Posted on: 03/29/2006
The purpose of this study was to see if vertebroplasty can reduce pain and improve function in patients with compression fractures. Vertebroplasty is the injection of cement into the fractured vertebra to reinforce it. The cause of the fracture was osteoporosis related to aging.

Conservative care was used in all cases for at least four weeks. The hope is to avoid surgery in older adults because of the potential problems that can arise. Pain relievers, exercises, and bracing were all tried first. Despite all this, the patients had severe pain that wouldn't go away.

The results of this study showed good improvement in pain and function within the first month. Patients were able to get in and out of bed easier and sleep better. Sitting and standing were also improved. The one independent living skill that didn't change was toileting. No further changes were observed after 30 days. The changes seen in the first month were still present at one year.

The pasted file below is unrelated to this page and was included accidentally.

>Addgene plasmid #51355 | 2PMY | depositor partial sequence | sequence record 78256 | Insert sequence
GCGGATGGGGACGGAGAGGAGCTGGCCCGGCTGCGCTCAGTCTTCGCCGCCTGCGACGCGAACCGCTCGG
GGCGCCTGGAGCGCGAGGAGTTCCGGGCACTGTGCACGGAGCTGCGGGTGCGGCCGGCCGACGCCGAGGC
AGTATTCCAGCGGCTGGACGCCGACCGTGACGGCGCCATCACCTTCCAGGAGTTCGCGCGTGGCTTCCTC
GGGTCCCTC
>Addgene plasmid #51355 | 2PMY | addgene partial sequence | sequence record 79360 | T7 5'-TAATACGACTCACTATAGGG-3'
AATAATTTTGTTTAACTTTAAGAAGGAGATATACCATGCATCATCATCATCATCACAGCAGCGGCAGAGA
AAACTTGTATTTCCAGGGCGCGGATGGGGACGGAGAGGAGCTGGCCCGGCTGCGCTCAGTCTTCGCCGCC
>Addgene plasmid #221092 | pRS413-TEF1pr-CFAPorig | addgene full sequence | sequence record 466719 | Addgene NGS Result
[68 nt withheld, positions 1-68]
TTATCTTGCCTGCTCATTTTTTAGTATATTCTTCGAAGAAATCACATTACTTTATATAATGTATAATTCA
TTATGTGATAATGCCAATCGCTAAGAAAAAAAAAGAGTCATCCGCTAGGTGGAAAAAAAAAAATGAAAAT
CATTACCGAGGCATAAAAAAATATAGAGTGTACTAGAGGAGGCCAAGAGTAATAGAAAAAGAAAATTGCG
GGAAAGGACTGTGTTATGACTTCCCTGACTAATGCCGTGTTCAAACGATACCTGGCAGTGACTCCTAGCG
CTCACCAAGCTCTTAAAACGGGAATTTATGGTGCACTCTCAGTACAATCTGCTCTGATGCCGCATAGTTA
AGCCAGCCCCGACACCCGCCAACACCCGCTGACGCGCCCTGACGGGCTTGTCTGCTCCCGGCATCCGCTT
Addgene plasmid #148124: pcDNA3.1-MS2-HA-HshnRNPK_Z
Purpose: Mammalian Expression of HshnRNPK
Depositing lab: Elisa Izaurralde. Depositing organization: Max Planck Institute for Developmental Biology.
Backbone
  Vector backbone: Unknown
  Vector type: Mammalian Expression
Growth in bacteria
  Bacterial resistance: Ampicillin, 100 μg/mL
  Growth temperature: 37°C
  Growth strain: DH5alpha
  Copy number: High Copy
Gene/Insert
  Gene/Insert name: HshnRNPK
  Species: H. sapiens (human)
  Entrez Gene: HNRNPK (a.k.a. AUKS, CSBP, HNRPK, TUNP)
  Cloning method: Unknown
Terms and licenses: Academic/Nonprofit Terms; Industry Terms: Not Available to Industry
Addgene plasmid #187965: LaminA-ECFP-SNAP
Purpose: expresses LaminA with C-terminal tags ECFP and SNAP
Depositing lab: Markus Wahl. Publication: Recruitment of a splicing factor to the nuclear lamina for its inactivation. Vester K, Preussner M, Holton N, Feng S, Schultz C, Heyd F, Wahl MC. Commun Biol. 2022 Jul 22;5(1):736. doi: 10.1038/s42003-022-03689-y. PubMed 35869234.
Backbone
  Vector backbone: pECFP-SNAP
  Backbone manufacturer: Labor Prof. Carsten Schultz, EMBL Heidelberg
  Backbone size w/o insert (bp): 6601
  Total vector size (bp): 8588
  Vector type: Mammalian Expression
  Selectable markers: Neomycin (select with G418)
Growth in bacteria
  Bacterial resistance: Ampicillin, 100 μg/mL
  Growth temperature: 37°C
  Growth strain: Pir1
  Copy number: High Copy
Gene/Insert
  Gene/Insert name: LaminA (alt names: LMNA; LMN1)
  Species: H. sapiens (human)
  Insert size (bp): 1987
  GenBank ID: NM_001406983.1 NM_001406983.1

This study along with several other studies report new fractures after vertebroplasty. Most of those new fractures were linked to the osteoporosis. Some were caused by steroids that weaken the bone. The authors suggest further study is needed to see if the number of new fractures after vertebroplasty is actually more than would occur otherwise. It may just be that the new fractures would have happened anyway because of the osteoporosis.

Heidi Prather, DO, et al. Prospective Measurement of Function and Pain in Patients with Non-Neoplastic Compression Fractures Treated with Vertebroplasty. In The Journal of Bone and Joint Surgery. February 2006. Vol. 88-A. No. 2. Pp. 334-341.